The History of Photography in Five Animated Minutes: From Camera Obscura to Camera Phone

We find ourselves, still early in the 21st century, in an unprecedented era in the history of photography. The consumers of the developed world have, of course, had access to cameras of their own for decades and decades, but now almost each and every one of us walks around with a camera in our pocket. When a particular landscape, building, animal, human being, or other sight strikes our fancy, we capture it without a moment’s hesitation — and, often, without having given a moment’s thought to the technological and artistic history of the discipline we are, if for little more than an instant, practicing.

Most of us, knowing ourselves to be no Ansel Adams, Henri Cartier-Bresson, or Diane Arbus, would hesitate to describe the snaps with which we document and share our daily lives as “photography.” But in taking any picture, no matter how mundane or even silly, we place ourselves in the stream of a tradition. But we can gain an understanding of that tradition, at least in broad strokes, from “The History of Photography in Five Minutes,” the Cooperative of Photography video above which, in the words of its narrator, offers an insight into — brace yourself for this and other puns —  “how photography has developed.”



Beginning with the camera obscura, the reflection and tracing devices that date back to antiquity (later described and used by Leonardo da Vinci), the video moves swiftly from milestone to photographic milestone, including the first photograph, a “heliograph” taken in 1826; Louis Daguerre’s invention of “the first practical photographic process” in 1833; the first selfie, taken in 1839; the emergence of mobile photo studios in the 1850s; Eadweard Muybridge’s motion-photography studies of the 1870s; Kodak’s production of the first roll-film consumer camera in 1888; the game-changing Leica I hitting the market in 1925; the first single-lens reflex in 1949; the first digital camera in 1975; and, opening our own era, the first camera phone in 2000.

And now our smartphones and their “insanely powerful cameras” onboard have turned photography into a “global passion” that “has truly brought the world closer together.” The proliferation of hastily taken, essentially uncomposed shots of our purchases, our food, and ourselves have given old-school photography enthusiasts plenty to complain about, but the era of accessible photography has only just begun. Most of us are still, in some sense, taking heliographs and daguerreotypes; just imagine how the next fifteen years will, er, expose our true photographic capabilities.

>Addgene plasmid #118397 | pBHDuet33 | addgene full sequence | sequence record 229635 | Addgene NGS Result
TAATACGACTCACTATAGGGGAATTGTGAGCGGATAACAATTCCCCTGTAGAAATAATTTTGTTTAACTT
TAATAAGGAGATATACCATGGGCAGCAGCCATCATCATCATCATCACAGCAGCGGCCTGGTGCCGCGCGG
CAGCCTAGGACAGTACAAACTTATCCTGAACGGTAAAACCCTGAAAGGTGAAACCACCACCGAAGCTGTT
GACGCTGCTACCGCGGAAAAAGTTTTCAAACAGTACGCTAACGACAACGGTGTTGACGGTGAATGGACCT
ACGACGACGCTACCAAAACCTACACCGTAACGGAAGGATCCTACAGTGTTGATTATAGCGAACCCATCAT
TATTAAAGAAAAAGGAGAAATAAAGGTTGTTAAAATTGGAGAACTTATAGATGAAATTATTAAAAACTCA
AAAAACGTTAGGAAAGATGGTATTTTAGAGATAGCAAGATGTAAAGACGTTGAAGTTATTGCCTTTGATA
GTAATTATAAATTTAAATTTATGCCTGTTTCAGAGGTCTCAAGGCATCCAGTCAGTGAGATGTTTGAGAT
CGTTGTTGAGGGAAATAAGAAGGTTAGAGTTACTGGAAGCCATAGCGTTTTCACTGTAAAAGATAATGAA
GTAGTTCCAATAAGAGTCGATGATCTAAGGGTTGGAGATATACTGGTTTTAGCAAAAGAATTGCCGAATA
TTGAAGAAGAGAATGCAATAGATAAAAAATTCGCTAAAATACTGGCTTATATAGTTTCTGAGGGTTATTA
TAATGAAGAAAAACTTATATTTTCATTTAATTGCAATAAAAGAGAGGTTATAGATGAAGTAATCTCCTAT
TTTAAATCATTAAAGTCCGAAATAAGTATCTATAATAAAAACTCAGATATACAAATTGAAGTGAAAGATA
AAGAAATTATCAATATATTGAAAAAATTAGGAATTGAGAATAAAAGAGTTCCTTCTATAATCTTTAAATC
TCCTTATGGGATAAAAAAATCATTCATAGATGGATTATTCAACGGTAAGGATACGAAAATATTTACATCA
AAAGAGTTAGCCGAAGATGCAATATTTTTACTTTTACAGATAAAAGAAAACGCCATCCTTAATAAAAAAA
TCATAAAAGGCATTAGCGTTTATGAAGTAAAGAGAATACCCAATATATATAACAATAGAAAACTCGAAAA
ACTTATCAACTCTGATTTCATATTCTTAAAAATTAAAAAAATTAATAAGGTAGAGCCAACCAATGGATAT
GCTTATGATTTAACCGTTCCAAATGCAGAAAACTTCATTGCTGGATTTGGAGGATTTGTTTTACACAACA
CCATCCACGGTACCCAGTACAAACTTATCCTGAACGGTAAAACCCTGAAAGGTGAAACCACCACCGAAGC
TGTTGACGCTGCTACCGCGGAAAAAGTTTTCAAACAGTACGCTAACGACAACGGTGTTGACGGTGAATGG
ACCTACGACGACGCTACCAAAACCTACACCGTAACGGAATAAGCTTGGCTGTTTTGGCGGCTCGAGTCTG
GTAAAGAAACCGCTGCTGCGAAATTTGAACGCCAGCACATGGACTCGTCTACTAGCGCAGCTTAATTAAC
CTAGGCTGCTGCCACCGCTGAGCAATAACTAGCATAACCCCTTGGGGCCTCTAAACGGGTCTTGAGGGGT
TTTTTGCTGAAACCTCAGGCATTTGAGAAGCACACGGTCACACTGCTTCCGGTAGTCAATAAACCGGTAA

Related Content:

Ansel Adams Reveals His Creative Process in 1958 Documentary

How to Take Photographs Like Ansel Adams: The Master Explains The Art of “Visualization”

Henri Cartier-Bresson and the Decisive Moment

Alfred Stieglitz: The Eloquent Eye, a Revealing Look at “The Father of Modern Photography”

1972 Diane Arbus Documentary Interviews Those Who Knew the American Photographer Best

Getty Images Makes 35 Million Photos Free to Use Online

Hunter S. Thompson’s Advice for Aspiring Photographers: Skip the Fancy Equipment & Just Shoot

Based in Seoul, Colin Marshall writes and broadcasts on cities and culture. He’s at work on a book about Los Angeles, A Los Angeles Primer, the video series The City in Cinema, the crowdfunded journalism project Where Is the City of the Future?, and the Los Angeles Review of Books’ Korea Blog. Follow him on Twitter at @colinmarshall or on Facebook.



    This was a really fun informative history piece. I wanted to show it to my 13 year old grandson who currently is attempting to emulate his pro-photo uncle. BUT, alas, the naked women pic’s have caused me to not show him this video. Kind of a loss – and as content, not that important.